JULY / AUG 2013: BY CARISSA HORTON
“Upon my word, Watson!” said Holmes at last with an unsteady voice, “I owe you both my thanks and an apology. It was an unjustifiable experiment even for one’s self, and doubly so for a friend. I am really very sorry.”
“You know,” I answered with some emotion, for I had never seen so much of Holmes’ heart before, “that it is my greatest joy and privilege to help you.” – Sir Arthur Conan Doyle, The Adventure of the Devil’s Foot
You can count on one hand the number of times amateur detective Sherlock Holmes expresses verbal concern for his compatriot, Doctor John Watson. It’s not so much that Holmes doesn’t feel, for I believe he feels very deeply, but rather he can’t function in his chosen mode of professionalism if he gives emotion a stronghold. Still, the façade is cracked, just a little, every time he places Watson in serious danger, the type that could actually result in their deaths. It’s the brief moments, such as the one from Devil’s Foot, that show Watson how much Holmes actually cares for him as a friend and a colleague.
What defines friendship? Affection is crucial, even in a male friendship, but even more so is respect for one another. Readers never doubt how deeply Holmes respects Watson in Doyle’s stories. He tests Watson, urges him to use his mind, seeks his company and his favor, and worries about his welfare. He keeps the man’s wallet locked up to stop him from gambling, after all. This is Sherlock Holmes, a man who chooses his friends wisely but once he’s picked them, they are valued. For a man of such keen intellect as him to offer respect and affection to an honorably discharged army doctor says a lot about, not only Holmes, but also Watson.
I feel David Burke, who played Watson opposite Jeremy Brett for a season, displays all the qualities of a prime Watson. Holmes asks him to deduce from a scene what he can, a sign of respect, and Watson jumps right in with his observations. He may not be right in his guesses and usually he isn’t but the excitement in his eyes and eagerness with which he responds to Holmes’ query show how privileged he feels to be of assistance. Exactly as he said in the Devil’s Foot quote.
As much as I love Sherlock from the BBC, neither Martin Freeman nor Benedict Cumberbatch fills the mold Doyle developed. Ben’s Sherlock is, in his own words, a “high-functioning sociopath.” He eats people for lunch and spits them out, even John Watson. How is that a sign of respect? There are moments when Sherlock reveals glints of interest in his newfound companion, but his sociopathic attitude always takes over and John is made to feel not only idiotic, but little better than a manservant. This is a shame because the show, on the whole, is brilliant and entertaining. If only the writers had made Sherlock a little less psychotic as well as toned down the gay jokes their friendship might have had a chance to shine as Doyle intended.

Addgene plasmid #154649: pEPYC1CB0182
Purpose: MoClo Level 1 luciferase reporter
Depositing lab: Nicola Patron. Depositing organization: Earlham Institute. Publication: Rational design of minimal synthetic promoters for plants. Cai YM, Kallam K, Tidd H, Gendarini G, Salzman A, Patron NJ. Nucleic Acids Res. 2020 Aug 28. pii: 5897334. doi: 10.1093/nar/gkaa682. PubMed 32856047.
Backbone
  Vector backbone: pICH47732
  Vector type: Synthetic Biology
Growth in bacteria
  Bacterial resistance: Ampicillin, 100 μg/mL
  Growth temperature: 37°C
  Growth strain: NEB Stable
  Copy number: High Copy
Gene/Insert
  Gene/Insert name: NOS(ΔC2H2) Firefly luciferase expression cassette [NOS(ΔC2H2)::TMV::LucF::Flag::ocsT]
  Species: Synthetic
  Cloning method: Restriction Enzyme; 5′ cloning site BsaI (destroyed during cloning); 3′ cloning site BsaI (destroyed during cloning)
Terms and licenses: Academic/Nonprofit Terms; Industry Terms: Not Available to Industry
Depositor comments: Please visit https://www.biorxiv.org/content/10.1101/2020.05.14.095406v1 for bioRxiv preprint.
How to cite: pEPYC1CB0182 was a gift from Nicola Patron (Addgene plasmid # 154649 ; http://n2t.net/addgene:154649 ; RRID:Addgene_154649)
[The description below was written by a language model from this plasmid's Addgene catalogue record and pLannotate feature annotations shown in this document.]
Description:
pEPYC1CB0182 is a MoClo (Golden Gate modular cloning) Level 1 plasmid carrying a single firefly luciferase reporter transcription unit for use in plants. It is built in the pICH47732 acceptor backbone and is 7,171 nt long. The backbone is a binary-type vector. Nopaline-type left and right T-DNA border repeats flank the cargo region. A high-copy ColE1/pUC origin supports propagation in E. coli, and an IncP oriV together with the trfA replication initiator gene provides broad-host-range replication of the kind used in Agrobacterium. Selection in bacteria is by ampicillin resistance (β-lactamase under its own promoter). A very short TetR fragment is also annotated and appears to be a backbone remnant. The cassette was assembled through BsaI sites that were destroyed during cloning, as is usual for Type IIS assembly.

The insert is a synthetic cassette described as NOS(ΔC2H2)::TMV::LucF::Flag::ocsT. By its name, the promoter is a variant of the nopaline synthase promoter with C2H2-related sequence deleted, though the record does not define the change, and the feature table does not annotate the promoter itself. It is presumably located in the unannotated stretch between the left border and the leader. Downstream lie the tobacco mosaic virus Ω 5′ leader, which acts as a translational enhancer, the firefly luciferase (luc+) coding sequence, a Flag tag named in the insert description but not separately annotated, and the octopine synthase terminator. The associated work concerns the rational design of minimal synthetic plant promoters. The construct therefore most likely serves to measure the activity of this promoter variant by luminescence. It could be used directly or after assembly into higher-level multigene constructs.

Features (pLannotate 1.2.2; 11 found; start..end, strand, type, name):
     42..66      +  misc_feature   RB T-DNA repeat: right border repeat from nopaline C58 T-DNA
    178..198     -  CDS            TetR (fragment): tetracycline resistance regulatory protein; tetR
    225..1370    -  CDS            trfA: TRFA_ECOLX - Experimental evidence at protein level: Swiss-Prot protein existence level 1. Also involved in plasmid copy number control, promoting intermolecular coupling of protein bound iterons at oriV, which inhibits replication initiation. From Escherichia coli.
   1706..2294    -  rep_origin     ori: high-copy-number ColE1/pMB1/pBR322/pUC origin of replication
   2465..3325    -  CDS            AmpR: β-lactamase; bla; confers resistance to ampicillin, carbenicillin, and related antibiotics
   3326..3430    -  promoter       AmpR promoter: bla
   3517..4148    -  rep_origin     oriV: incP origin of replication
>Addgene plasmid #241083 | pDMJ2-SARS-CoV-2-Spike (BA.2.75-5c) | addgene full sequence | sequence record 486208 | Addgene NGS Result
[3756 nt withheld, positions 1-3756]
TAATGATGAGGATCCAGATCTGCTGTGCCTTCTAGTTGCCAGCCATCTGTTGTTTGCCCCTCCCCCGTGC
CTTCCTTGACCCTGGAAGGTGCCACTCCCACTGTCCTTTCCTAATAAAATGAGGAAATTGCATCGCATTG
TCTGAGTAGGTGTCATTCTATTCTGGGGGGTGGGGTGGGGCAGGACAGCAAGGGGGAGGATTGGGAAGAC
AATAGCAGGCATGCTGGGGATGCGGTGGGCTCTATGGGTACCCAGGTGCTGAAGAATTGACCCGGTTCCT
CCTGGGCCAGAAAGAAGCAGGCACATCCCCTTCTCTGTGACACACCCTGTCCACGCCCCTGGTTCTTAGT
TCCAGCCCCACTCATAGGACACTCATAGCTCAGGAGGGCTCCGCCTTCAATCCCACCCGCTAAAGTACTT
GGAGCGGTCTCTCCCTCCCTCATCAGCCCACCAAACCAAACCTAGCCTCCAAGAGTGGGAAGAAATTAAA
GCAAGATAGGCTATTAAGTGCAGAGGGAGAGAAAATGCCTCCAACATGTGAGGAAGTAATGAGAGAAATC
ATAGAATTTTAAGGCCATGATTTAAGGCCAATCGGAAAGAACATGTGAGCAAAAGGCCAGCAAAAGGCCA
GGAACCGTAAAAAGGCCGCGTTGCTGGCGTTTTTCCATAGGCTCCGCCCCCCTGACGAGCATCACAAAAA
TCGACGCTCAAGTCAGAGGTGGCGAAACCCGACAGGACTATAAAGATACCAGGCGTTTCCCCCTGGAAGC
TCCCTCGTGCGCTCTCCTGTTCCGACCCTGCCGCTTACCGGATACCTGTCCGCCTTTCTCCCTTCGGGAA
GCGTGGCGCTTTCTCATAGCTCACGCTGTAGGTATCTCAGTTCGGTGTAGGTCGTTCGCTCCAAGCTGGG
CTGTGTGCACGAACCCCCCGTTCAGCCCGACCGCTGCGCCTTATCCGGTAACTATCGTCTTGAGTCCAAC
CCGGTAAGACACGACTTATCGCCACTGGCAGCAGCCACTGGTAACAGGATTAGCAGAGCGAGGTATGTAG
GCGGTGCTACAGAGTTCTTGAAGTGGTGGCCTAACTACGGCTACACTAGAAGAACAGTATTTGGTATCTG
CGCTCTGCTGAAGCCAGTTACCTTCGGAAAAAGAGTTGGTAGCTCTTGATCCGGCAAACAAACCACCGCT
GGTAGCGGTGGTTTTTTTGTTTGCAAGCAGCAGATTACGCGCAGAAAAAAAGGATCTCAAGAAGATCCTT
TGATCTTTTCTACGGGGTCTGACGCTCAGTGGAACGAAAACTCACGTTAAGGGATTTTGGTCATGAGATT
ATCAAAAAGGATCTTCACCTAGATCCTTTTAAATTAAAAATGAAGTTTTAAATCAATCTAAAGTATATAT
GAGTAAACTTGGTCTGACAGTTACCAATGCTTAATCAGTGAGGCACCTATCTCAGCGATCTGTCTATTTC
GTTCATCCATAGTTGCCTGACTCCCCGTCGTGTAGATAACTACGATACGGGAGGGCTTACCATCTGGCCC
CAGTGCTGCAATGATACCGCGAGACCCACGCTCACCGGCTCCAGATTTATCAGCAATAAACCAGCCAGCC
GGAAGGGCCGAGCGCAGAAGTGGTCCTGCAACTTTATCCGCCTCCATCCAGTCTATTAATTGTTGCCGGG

Then there’s Robert Downey Jr., the other popular, new incarnation of the great detective. He and Jude Law are the inaccurate, unrealistic versions of the Holmes and Watson characters. This Holmes clings to his Watson out of… it could be any reason. His is a needy reaction instead of one of respect. He doesn’t want what’s best for Watson, only what’s best for himself. In Doyle’s original stories Watson married not just once, but twice, and never did Holmes make even an effort at standing in his way. Holmes wanted his friend to find happiness, not just with him, but in whatever way necessary to feel complete and secure.
Watson left Holmes for a time, finding his own way, serving the public as a doctor, being a husband, but there would come the moments when he’d recall his old friend and pay Sherlock Holmes a visit. Holmes’ eyes would light up at Watson’s entrance and the two would attend the opera, dine at a fancy restaurant and, of course, solve crime. The annoyance of Downey Jr.’s Holmes is his inability to let go. Jude Law’s Watson is desperate for freedom but has a manacle shackled to his ankle that Holmes has pounded into the floor. This is certainly no sign of respect or even affection, but rather an unhealthy obsession of which Doyle would never approve.
The dedicated Sherlockian is left with the classic film interpretations and the original stories to decipher Doyle’s intentions. His duo are best friends. Watson is the type of man who could have many friends but he always returns to Holmes for an adventure. Holmes can live without his Boswell, his biographer, but is always delighted to see him. They’re not bereft when they are without one another, but still more complete together. More than any other male friendships, Holmes and Watson are two sides of the same coin. All interpretations hold some merit, if only for pure entertainment’s sake, but to really get to the root of the characters, one must go to the source—that of the brilliant deductive reasoning of Sir Arthur Conan Doyle in his development of the finest detective who never lived and his faithful friend and dedicated biographer. ♥
ABOUT THE AUTHOR: Carissa Horton sews, knits, and writes. She works for Compassion International, which finds sponsors for third world children, and dreams of being an agent at a publishing house. She blogs about life, faith, relationships, and fandom in her free time.